Dec 05 2008

The Search Is On


In addition, there have been several large expeditions hoping to find the creature, but they have come up empty handed. Believers claim this is due to the rare and elusive nature of the creature. They plan another excursion this Spring – their confidence high despite broad skepticism in the scientific community.

I am talking, of course, about the ivory-billed woodpecker.

The ivory-billed woodpecker is one of the largest woodpeckers (the largest being the imperial woodpecker of Mexico). It resembles the common piliated woodpecker, but is slightly larger and has a distinctive ivory bill.  Ivory bills live in remote forests, specifically swamps such as those found in Arkansas and northwestern Florida.

Above is an historical photo of an ivory-billed woodpecker.

However, the last documented sighting of an ivory bill in the US was in 1938, and the last sighting world-wide was in Cuba in 1948. The species was therefore thought to be extinct. In 2004, however, there were several documented sightings of what may have been ivory-billed woodpeckers. However, the evidence is inconclusive.

The primary piece of evidence is a video of a fleeing woodpecker, referred to as the Luneau video after David Luneau who took the footage in April of 2004. The video is frustratingly blurry, leading to the controversy over whether or not it constitutes compelling evidence for an ivory bill. The controversy is over whether or not the video is actually of the related piliated woodpecker.

The Cornell Lab of Ornithology has done an extensive analysis of the video, including reenacting the video with life-sized models of an ivory-billed woodpecker and a piliated woodpecker to compare to the Luneau video. They make a fairly convincing case, but still they are trying to extract the most information they can out of a blurry video.

Below is a still taken from the Luneau video.

I know – it’s hard to get excited about a blurry patch like that, especially skeptics who have become jaded by the endless photos of “blobsquatch”. But the video clearly shows a large bird in flight – again, the only real controversy is over whether or not it is a piliated or ivory-billed. If we accept that premise, then the debate is down to a binary choice. This simplifies the analysis, for then scientists only have to demonstrate that the blurry images look more like an ivory-billed than a piliated.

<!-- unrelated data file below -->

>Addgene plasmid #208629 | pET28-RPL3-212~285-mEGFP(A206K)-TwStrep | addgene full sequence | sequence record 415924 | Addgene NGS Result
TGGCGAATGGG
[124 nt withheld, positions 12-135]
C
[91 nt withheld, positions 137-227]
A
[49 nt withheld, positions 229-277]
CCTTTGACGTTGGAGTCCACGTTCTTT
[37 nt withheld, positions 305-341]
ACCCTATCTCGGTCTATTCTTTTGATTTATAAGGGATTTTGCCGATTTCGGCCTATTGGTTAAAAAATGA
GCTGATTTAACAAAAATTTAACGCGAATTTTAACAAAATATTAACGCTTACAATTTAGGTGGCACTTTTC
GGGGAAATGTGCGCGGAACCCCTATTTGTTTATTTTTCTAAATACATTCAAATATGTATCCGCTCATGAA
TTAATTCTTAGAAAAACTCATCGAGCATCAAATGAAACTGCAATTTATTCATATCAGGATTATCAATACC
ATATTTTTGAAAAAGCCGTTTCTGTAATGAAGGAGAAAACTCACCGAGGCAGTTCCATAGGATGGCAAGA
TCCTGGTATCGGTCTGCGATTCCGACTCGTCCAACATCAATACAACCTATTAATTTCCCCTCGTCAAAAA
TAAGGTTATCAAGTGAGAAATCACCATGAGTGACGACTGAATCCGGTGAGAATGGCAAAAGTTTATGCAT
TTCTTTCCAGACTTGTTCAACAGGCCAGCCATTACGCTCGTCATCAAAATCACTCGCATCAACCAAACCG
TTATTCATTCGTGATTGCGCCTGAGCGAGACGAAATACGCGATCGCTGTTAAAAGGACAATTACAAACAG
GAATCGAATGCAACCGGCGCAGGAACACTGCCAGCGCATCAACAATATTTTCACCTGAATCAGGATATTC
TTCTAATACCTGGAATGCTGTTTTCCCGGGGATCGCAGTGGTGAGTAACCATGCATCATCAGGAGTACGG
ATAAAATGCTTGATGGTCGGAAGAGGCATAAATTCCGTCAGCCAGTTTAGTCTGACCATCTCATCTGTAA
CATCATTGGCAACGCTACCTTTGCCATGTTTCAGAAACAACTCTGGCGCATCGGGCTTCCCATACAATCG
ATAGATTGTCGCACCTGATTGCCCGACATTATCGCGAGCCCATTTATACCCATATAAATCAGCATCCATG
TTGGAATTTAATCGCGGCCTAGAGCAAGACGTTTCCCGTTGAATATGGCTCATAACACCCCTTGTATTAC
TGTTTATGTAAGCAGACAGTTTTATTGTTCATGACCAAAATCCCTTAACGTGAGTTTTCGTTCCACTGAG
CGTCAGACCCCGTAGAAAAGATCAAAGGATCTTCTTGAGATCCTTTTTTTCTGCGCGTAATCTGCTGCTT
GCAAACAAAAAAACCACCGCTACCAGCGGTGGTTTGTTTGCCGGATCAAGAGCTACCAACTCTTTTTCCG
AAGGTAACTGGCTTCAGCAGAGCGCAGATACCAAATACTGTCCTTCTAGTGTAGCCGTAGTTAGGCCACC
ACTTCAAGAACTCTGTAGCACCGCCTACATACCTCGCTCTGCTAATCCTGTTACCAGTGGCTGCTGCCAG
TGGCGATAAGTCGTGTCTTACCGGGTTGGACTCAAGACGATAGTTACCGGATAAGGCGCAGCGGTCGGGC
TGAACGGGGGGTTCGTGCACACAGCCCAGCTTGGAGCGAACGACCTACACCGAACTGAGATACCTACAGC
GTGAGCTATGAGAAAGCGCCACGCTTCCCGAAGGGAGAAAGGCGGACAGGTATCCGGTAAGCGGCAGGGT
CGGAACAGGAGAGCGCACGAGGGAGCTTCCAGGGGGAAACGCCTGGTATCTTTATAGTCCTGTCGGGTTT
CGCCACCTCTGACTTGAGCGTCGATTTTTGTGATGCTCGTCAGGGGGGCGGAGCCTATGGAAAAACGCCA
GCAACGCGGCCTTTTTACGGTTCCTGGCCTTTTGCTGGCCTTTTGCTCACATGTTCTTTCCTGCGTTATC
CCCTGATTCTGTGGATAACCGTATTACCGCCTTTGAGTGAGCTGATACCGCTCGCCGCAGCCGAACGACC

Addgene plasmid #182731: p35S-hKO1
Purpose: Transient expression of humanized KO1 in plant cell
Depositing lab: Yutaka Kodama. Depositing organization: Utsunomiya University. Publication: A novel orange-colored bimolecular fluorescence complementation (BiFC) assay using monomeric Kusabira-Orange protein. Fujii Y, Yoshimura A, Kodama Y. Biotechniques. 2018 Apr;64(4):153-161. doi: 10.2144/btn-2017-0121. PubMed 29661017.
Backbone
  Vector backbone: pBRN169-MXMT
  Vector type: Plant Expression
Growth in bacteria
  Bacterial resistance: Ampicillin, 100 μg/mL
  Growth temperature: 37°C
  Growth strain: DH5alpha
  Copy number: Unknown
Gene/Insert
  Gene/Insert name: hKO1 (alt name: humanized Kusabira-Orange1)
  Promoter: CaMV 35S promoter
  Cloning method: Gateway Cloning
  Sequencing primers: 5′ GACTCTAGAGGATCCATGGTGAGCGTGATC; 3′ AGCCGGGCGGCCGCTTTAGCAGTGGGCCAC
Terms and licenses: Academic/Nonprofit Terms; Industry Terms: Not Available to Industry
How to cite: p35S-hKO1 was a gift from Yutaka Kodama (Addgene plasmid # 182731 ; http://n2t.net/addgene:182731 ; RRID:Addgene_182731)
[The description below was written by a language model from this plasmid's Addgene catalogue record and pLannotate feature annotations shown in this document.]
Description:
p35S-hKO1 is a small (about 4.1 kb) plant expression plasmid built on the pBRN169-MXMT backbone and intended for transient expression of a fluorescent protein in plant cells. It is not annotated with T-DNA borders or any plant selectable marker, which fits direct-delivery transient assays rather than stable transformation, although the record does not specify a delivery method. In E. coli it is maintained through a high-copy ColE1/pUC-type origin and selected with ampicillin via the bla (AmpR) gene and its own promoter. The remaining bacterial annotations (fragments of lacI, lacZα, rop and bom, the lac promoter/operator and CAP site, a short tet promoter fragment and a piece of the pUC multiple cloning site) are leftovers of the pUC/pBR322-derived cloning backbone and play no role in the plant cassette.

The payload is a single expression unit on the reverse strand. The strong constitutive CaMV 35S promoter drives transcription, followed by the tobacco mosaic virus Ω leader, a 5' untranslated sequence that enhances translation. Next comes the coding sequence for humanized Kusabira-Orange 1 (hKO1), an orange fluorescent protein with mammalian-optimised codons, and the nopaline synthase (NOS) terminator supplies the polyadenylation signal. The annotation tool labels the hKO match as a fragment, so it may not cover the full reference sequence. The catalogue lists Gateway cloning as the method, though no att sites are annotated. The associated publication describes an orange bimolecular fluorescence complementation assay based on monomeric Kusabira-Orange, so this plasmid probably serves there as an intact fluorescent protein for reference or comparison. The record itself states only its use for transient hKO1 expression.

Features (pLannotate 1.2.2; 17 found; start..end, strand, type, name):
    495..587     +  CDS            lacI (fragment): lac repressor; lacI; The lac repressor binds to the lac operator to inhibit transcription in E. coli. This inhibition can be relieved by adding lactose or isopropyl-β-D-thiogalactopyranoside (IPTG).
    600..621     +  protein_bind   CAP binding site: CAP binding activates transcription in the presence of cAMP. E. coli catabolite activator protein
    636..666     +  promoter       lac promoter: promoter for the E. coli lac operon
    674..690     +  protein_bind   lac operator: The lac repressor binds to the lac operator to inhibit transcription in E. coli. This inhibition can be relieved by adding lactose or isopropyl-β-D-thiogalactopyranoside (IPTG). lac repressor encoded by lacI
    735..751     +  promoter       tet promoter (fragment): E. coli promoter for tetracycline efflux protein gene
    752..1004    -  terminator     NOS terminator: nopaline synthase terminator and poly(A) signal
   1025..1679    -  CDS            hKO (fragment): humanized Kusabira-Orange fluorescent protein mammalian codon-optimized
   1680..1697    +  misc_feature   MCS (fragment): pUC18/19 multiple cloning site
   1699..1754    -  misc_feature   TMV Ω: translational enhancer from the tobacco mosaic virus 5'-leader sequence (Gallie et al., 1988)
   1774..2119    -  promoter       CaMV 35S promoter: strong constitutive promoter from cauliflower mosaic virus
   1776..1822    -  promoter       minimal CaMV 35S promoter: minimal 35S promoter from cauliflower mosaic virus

Given that premise, I do think the Cornell analysis is compelling.  But it is not enough to end the controversy. And scientists being scientists, the Cornell team has made a number of annual expeditions in search of hard and undeniable evidence of the ivory-billed woodpecker. They are planning another such expedition this Spring, although they have had to scale back their numbers.

There is also a standing $50,000 reward (donated by an anonymous birder) for anyone who can provide photographic proof of the ivory-billed woodpecker.

There is also good reason for continued skepticism regarding the ivory-billed’s existence. Sixty years is a long time to go without a sighting (70 years in the US). While it does inhabit remote forests, these areas have increasingly been encroached by civilization. Some enthusiasts have been looking for the bird now for the last four years, without success.

It’s possible that the bird’s elusiveness is due to its rarity – if not extinct, then it may be on the brink, with only a few specimens remaining.

The best way to end the debate, of course, is with definitive evidence. So I wish the Cornell team luck in their search.